Department Empirical Inference, Max Planck Institute for Biological Cybernetics, Max Planck Society;
Max Planck Institute for Biological Cybernetics, Max Planck Society;

Department Empirical Inference, Max Planck Institute for Biological Cybernetics, Max Planck Society;
Max Planck Institute for Biological Cybernetics, Max Planck Society;

Department Empirical Inference, Max Planck Institute for Biological Cybernetics, Max Planck Society;
Max Planck Institute for Biological Cybernetics, Max Planck Society;


Peters, J., Mülling, K., & Kober, J. (2014). Experiments with Motor Primitives to learn Table Tennis. In O. Khatib, V. Kumar, & G. Sukhatme (Eds.), Experimental Robotics (pp. 347-359). Berlin, Germany: Springer.


Cite as: http://hdl.handle.net/11858/00-001M-0000-0013-B80C-0
Abstract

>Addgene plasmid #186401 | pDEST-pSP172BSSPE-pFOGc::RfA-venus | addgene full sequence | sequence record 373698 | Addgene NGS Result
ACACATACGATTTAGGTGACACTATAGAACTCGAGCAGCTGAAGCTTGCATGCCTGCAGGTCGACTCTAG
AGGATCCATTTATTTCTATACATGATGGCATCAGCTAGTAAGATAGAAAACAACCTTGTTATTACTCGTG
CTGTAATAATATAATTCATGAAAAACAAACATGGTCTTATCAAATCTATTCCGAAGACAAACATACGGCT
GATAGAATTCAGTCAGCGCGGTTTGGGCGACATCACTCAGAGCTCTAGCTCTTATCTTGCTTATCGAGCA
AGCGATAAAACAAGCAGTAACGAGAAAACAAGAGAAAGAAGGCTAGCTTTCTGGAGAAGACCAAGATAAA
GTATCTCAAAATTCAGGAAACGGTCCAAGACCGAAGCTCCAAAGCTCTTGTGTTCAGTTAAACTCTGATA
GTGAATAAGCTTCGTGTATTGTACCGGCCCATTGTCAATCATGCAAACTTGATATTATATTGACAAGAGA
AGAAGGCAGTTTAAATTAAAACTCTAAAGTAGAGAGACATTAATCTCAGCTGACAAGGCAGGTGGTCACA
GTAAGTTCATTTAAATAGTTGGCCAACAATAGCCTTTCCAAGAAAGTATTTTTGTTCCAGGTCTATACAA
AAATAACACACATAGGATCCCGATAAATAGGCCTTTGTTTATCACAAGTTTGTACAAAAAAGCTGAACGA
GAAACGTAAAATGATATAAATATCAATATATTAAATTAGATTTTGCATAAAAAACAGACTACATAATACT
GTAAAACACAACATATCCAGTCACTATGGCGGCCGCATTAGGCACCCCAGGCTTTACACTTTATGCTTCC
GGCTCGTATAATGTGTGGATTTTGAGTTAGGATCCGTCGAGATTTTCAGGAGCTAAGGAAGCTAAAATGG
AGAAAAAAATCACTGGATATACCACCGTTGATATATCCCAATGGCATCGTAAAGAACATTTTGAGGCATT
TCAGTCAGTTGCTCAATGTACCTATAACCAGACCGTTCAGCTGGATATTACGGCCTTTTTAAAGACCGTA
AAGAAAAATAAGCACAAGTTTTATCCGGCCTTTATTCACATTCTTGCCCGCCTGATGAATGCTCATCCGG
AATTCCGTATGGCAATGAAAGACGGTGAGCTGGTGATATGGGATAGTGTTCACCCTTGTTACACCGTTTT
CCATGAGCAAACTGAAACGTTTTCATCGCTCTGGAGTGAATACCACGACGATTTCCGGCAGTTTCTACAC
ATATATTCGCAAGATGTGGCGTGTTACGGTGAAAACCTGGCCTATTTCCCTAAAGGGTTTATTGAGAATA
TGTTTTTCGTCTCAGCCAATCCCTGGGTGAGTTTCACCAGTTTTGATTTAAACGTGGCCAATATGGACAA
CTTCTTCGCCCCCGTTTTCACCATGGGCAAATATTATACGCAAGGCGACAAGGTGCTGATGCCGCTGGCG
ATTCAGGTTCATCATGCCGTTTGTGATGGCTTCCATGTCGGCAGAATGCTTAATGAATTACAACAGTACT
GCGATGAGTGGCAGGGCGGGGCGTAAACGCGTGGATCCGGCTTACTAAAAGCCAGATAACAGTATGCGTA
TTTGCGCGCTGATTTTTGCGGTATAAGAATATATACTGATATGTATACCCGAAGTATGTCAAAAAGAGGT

Efficient acquisition of new motor skills is among the most important abilities in order to make robot application more flexible, reduce the amount and cost of human programming as well as to make future robots more autonomous. However, most machine learning approaches to date are not capable to meet this challenge as they do not scale into the domain of high dimensional anthropomorphic and service robots. Instead, robot skill learning needs to rely upon task-appropriate approaches and domain insights. A particularly powerful approach has been driven by the concept of re-usable motor primitives. These have been used to learn a variety of “elementary movements” such as striking movements (e.g., hitting a T-ball, striking a table tennis ball), rhythmic movements (e.g., drumming, gaits for legged locomotion, padlling balls on a string), grasping, jumping and many others. Here, we take the approach to the next level and show experimentally how most elements required for table tennis can be addressed using motor primitives. We show four important components: (i) We present a motor primitive formulation that can deal with hitting and striking movements. (ii) We show how these can be initialized by imitation learning and (iii) generalized by reinforcement learning. (iv) We show how selection, generalization and pruning for motor primitives can be dealt with using a mixture of motor primitives. The resulting experimental prototypes can be shown to work well in practice.